So a friend of mine challenged me to start doing a short story a week. Here's last week's! I may make this a regular feature if you like it. So, without further ado, here is Eyes in the Night!
Eyes in the Night
I rub the glass as best as I can. Ol' Petey eyes me with his one good peeper down at the end of the bar. The other one's glazed over with a cataract.
My job ain't easy, but it is what it is. I lick my teeth, avoiding the hurt one on the lower left, and go back for some stale water. Minnie's keepin' it pumped, but it ain't flowin' easy. Not everyone can afford the fixin's of the Grand Hotel a few cities away.
Still as a graveyard tonight. We been raided again. Damn fools comin' into town, thinking they'll just rob us folk and then go shoot some injuns and bag a reward. I'm half Hopi myself, though we're all the same colour of dust 'round these parts. But that half that ain't Hopi is smart enough to know you don't tamper with them people. There's things in the desert, things with gleamin' eyes and long teeth. Them things is older than any damn fool white man's camp and older than the Hopi. It don't take no half-breed fool like me to know you don't mess with the things in the shadows of the desert.
Heard 'em howlin' again last night. Men crowded into the bar. I kept a hand on the gun tucked into my lacies and waited for the usual. Always happens, at least once a month--some fool tourist or prospector or traveller will stagger in through them doors, unaware that he's been saved by the iron over the threshold, and say we oughta do somethin' about them things. They listen to the yowls and yips and one will say somethin' about coyotes. Ain't no damn coyote never sang like that, nor no wolf neither. The voices of despair, a deepness that comes from a place beyond the stars.
"Ain't nobody going after them things," I say, striding out from behind the bar. "Not tonight and not never. You don't like 'em, you should leave. But otherwise, you leave them iron charms around the doors and you ain't got nothing to worry about. We don't bother 'em and they don't bother us."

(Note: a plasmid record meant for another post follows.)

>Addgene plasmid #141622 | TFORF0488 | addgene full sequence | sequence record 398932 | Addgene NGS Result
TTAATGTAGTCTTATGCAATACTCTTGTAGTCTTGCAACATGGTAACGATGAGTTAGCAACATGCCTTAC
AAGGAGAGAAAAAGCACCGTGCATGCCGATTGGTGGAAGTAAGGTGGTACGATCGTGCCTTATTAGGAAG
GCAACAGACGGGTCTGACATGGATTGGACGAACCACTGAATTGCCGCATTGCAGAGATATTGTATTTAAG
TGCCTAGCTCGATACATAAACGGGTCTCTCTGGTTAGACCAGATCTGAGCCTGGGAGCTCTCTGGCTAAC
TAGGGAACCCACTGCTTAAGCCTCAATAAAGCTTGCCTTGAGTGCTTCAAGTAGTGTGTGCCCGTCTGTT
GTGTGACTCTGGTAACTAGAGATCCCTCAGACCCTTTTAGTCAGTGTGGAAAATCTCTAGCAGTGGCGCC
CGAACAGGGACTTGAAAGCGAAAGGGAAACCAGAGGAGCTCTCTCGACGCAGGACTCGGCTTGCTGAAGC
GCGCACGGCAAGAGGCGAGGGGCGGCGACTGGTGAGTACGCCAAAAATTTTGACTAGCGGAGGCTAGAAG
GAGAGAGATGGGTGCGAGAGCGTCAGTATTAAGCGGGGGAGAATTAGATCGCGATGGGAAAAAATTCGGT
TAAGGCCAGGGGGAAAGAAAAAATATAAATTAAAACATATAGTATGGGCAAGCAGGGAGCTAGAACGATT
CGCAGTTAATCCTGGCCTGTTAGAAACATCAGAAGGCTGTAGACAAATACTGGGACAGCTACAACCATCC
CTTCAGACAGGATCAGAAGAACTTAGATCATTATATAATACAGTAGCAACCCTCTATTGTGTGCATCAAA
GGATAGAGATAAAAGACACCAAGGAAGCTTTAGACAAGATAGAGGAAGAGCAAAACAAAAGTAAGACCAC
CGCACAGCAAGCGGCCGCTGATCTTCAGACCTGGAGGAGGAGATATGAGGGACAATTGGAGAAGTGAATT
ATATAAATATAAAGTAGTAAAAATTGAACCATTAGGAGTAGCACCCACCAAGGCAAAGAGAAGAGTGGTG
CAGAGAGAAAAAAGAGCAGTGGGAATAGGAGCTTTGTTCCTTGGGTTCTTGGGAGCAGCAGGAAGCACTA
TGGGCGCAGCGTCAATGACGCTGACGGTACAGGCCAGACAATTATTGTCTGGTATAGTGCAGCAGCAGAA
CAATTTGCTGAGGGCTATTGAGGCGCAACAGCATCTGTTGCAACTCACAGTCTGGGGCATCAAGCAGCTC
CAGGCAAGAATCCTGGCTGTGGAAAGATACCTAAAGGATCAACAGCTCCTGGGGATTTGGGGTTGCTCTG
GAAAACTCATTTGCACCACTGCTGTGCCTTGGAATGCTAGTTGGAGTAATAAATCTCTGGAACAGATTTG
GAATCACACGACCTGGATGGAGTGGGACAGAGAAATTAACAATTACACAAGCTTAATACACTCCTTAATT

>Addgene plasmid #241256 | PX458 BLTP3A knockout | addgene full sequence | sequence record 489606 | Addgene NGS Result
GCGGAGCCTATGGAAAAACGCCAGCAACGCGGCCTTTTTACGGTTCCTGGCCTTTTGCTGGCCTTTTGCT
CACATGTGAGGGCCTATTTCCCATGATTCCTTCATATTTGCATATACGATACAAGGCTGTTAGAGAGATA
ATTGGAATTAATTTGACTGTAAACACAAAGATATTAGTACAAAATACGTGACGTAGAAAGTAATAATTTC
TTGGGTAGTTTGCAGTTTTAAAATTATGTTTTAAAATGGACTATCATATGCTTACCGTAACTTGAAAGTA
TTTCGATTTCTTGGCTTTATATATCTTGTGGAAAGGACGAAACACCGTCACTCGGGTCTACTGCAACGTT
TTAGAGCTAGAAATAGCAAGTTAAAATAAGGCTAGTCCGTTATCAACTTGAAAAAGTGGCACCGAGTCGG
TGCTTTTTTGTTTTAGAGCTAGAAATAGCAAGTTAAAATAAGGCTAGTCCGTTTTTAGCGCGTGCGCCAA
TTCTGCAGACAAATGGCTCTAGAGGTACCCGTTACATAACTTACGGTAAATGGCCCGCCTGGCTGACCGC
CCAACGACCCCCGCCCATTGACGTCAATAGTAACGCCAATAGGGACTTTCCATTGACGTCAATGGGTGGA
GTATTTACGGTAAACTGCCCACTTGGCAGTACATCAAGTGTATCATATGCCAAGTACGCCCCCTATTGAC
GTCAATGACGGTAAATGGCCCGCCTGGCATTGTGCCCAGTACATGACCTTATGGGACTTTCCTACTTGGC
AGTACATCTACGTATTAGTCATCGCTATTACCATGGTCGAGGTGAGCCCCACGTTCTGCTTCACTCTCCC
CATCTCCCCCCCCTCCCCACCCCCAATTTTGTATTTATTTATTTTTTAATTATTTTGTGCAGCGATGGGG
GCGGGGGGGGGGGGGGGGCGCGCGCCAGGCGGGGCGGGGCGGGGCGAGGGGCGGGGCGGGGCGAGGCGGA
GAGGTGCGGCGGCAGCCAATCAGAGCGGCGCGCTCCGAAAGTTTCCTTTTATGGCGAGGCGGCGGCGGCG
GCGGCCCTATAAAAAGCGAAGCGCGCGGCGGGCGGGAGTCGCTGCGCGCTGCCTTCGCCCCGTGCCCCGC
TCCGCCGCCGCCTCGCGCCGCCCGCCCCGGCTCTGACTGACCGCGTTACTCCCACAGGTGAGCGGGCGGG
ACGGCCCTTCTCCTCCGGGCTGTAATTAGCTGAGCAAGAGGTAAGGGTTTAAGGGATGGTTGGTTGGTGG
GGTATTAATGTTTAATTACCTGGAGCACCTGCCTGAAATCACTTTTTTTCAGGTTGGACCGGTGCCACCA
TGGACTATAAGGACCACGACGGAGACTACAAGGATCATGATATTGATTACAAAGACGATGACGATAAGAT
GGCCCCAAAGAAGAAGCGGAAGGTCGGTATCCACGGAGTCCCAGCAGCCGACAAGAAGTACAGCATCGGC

But people can't leave well enough alone. "It ain't nat'ral," the Damn Fool will say.
"Listen to the Belle," Ol' Petey will mumble. "I saw one 'a them things once. How you think I done lost this eye?"
"Ain't nothin' but age," the Damn Fool or his friend will say. My girls wash things or pour drinks or keep dealin' cards quietly. They know. They don't have to speak up to make sure I get heard.
The town doctor will say somethin', and so will the preacher--if he ain't been run out yet; we can't keep preachers 'round here. And the debate will go on, the Sherriff rollin' his eyes at me. We know. And when he comes to warm my bed at night later, we'll both grumble about another damn fool gettin' lost.
So that's my side 'a the story. You can take it or leave it. Or you can look at the pile 'a white, polished bones licked clean just outside 'a the Hopi camps. I guarantee you, it ain't because my people been eatin' white folk. It's them things. But if you wanna go raidin' or killin' Injuns for a lark, you're welcome to it. But don't come cryin' ta me when yer staggerin' back through them doors, eyes wild, yer tongue ripped outta yer mouth from the screams. You leave them things well enough alone, and the eyes in the night won't bother you none.